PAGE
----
By  on October 1, 2007

NEW YORK — Longchamp is returning to its masculine roots. The Paris-based leather manufacturer, which got its start in 1948 making men’s leather pipe coverings, this winter will launch its first complete men’s collection in more than 20 years. The French firm is also set to unveil a special unisex line of bags—created in collaboration with a well-known French artist—before the end of the year, which will help promote Longchamp’s men’s products.

“Men are now buying bags as fashion accessories. They look in the mirror when they are buying a bag,” explained Jean Cassegrain, the managing director of Longchamp Group. “There’s definitely a renewed interest in men’s bags.”

The 10-piece spring 2008 men’s collection, scheduled to hit stores in December, is causal “but not too casual” according to Cassegrain, and was designed to meet the needs of a contemporary, urban lifestyle. Highlights include a black, vegetable-tanned leather bag with aged, nickel accessories from the label’s Dayz line, as well as the nylon canvas Maxi bag, which Longchamp is positioning as the next must-have accessory. Retail price points for the men’s collection range from $40 for a laptop case to $1,298 for a travel bag.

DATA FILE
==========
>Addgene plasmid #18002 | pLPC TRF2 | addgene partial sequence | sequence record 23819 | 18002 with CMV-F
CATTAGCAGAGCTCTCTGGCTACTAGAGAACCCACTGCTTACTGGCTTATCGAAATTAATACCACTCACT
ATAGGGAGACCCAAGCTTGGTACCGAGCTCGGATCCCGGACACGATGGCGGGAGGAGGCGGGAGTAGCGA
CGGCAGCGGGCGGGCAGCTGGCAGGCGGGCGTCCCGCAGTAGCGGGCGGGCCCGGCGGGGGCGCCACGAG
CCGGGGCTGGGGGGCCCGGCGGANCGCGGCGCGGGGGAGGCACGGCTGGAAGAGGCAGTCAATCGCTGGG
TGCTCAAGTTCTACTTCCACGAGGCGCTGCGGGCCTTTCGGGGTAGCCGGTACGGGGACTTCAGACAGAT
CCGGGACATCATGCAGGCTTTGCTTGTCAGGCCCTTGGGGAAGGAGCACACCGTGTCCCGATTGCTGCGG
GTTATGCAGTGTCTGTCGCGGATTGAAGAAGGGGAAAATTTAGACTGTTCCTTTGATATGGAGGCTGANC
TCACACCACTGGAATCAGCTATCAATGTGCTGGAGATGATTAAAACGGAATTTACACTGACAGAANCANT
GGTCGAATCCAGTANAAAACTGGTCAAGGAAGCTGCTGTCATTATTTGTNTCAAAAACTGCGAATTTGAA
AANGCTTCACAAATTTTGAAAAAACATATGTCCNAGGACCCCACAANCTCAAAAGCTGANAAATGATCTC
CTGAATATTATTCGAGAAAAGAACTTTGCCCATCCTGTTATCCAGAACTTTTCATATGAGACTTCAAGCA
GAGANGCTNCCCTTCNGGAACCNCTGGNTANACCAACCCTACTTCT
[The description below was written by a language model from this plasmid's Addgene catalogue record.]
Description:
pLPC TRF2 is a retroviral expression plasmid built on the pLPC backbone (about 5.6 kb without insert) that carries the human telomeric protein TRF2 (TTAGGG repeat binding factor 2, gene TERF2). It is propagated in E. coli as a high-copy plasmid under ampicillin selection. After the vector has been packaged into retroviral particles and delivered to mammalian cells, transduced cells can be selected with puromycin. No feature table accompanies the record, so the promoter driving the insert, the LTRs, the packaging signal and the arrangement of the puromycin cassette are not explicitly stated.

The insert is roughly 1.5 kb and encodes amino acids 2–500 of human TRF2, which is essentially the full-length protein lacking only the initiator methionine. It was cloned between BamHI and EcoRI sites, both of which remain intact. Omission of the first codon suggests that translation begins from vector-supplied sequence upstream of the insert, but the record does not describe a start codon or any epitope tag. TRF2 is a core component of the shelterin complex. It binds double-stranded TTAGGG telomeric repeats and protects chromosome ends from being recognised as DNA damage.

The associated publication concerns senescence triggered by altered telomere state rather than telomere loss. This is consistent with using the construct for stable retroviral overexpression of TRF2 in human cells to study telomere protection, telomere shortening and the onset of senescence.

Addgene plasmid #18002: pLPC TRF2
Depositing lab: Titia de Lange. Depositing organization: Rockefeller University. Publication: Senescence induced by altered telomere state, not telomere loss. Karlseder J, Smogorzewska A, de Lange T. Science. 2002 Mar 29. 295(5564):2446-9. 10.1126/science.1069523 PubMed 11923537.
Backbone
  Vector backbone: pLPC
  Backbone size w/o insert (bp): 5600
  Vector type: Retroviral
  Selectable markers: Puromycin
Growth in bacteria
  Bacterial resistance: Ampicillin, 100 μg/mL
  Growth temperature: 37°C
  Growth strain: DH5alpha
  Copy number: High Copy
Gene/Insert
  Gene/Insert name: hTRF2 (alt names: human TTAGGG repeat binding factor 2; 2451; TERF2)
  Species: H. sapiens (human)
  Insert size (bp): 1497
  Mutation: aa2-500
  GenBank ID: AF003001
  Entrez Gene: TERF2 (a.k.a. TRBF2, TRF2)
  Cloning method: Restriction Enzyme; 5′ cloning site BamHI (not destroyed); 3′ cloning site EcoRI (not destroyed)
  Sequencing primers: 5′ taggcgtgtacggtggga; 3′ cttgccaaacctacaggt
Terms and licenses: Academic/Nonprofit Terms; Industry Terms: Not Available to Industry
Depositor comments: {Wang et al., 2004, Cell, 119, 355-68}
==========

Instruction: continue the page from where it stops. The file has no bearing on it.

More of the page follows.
The move towards men’s marks a larger overall effort by the company to reposition the Longchamp brand—sometimes viewed as conservative—as a relevant fashion label. Longchamp, which has distribution in more than 100 countries and nearly $300 million in annual sales, signed Kate Moss to star in its spring/summer 2006 ad campaign for women’s handbags, a venture that caused the showcased styles to sell out within weeks. In May of that same year, the French company staked its claim on the retail map, opening a flagship store in downtown Manhattan at 123 Spring Street.

“Fashion has become a key driver in this market and we’ve kept up-to-date, but I don’t think we did as good a job of communicating that to the public,” said Cassegrain. “Kate Moss has helped to change the face of the brand and increase visibility, and the Soho store has also helped bring attention to the brand.”

With men’s bags becoming an increasingly important category, Cassegrain said the company will focus on “working up” the men’s category in terms of product and expanded assortment before the brand goes after Kate Moss-esque advertising. “We want to move out of traditional leather goods and into more fashionable silhouettes,” explained Cassegrain. He sees the most potential in men’s totes because of their lightweight sensibility and modern aesthetic.

The men’s collection, which makes up 15 percent of Longchamp’s overall business, will be carried in the company’s 100 freestanding stores as well as some of its 2,000 retail outposts.